Matt Bickely studied a Bachelor of Mechanical Engineering (Honours) at Deakin University, graduating with first class honours and qualifying for the Deakin Golden Key Society. He tells us about how the engineering course he studied online gave him the confidence to systematically navigate complex problems, focusing on the ‘why’ of a problem rather than the ‘how’.
‘With an established career in the engineering industry as a design draftsperson, becoming an engineer was the natural next step. Although I had years of experience in 3D design, I was lacking in the engineering knowledge required to fully understand detail engineering design and calculation.
‘I am also fortunate enough to work at a company that supports its employees in developing their careers; with an assisted education program allowing me time off work for studies. Combining a supportive employer with existing industry experience allowed me to pursue a career as an engineer’
‘A typical day begins with a quick review of my emails in order to catch up with on-site works (as projects occur all day – every day) with priority engineering issues actioned first thing. Throughout the day there are engineering and project meetings; typically discussing design, logistic and cost factors for major projects.
‘When I’m not in meetings I am busy working on major project engineering documents (scope of works, HSE assessments, project schedules and financial forecasts) or creating and reviewing detail design drawings.
‘Apart from these responsibilities I also attend site for construction and commissioning duties on most of the projects I am involved with in order to assist with problems that occur in any way I can (this could be anywhere in Australia).’
'Being a successful engineer is having a balance of theoretical knowledge backed by sound practical experience. A constant challenge is finding the balance of the two and ensuring the decisions you make are well thought out, engineered correctly, practical and cost-effective.'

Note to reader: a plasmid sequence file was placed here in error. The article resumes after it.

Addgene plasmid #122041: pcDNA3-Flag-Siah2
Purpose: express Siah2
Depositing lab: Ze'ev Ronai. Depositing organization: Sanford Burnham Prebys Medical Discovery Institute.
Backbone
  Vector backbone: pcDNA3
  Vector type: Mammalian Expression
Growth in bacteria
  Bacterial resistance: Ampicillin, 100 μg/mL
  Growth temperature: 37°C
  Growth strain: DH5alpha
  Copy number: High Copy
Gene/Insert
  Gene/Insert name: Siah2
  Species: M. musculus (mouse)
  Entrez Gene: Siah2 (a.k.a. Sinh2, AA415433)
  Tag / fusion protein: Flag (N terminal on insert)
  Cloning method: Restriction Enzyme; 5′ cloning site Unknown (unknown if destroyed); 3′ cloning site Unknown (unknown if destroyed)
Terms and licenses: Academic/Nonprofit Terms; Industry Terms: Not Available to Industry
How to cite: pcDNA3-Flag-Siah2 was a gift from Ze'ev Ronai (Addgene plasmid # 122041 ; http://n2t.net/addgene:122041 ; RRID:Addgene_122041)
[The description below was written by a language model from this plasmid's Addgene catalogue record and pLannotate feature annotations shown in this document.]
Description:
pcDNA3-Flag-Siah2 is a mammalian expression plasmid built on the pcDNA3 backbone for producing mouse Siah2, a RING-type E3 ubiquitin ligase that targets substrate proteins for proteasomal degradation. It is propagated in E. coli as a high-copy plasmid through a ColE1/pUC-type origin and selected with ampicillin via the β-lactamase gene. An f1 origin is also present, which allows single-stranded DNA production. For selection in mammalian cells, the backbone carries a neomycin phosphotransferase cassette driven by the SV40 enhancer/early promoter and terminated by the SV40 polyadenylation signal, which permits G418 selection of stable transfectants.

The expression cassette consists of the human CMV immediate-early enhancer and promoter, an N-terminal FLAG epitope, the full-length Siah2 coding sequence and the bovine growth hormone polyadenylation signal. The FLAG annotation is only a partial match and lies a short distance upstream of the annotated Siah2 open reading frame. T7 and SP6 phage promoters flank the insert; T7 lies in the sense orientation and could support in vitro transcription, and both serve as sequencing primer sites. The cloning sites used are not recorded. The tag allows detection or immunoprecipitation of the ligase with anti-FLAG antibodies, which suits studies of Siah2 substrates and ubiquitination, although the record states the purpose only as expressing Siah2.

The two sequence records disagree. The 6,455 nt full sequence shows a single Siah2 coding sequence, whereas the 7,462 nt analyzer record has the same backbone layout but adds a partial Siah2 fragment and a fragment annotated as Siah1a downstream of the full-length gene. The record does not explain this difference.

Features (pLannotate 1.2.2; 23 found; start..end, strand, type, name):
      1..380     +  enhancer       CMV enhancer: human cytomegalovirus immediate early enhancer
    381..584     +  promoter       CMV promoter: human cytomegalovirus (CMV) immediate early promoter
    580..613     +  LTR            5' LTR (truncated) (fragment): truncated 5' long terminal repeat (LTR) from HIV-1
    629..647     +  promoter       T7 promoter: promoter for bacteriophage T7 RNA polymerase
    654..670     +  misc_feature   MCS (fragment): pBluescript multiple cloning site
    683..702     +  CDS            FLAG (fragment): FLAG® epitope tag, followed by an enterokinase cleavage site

‘No two projects are ever the same! Working for a national company means you have the opportunity to work with people across Australia on complex problems for projects that have different rules and regulations depending on the part of Australia that project takes place. This provides the opportunity to hear and learn from a wide range of engineers, technicians and designers from all background and experiences.
‘Another plus is the opportunity to travel Australia wide as required; to be on-site for site engineering duties, training or important project meetings.’
‘Being a successful engineer is having a balance of theoretical knowledge backed by sound practical experience. A constant challenge is finding the balance of the two and ensuring the decisions you make are well thought out, engineered correctly, practical and cost-effective. This can lead to differences of opinion from other engineers, managers of field technicians in which the ability to justify your actions and provide sufficient engineering nonce are key.
‘Furthermore, a considerable amount of time is spent on engineering documentation, reports and forecasts. Whilst writing reports can seem tedious at times, the importance or traceability and accountability must be upheld in order to prove engineering due-diligence is considered at all times.’
‘First and foremost, I believe the ability to work with a team towards achieving a common goal is the most important skill required, which requires great communication abilities and consideration of other points of view. Furthermore, the willingness to travel and be on-site during construction activities and ownership of any and all tasks allocated to you are very important.
‘Enthusiasm for problem solving is a must, with the ability to work within strict guidelines but still find unique solutions a key component to most engineering problems. The determination to see a solution through to inception is also very important; as is the ability to acknowledge and learn from your mistakes as they happen (and they will happen!).’
‘As project engineering requires a combination of project management, design, construction and commissioning skills it is hard to say, however I do think the ability to do a real industry-based final year project was the best university subject to prepare oneself for a project engineer’s role.
‘This is because a final year project requires not only design input, but justification, research, risk assessment, financial forecasting and solution proving in order to be successful in the unit. Of course, this unit is the culmination of everything learned so far; hence all of the units required for an engineering degree will in some way – even if only in a small way – begin to prepare you for a job as a project engineer.’
Build your way to a better future. Find out more about studying engineering online with Deakin.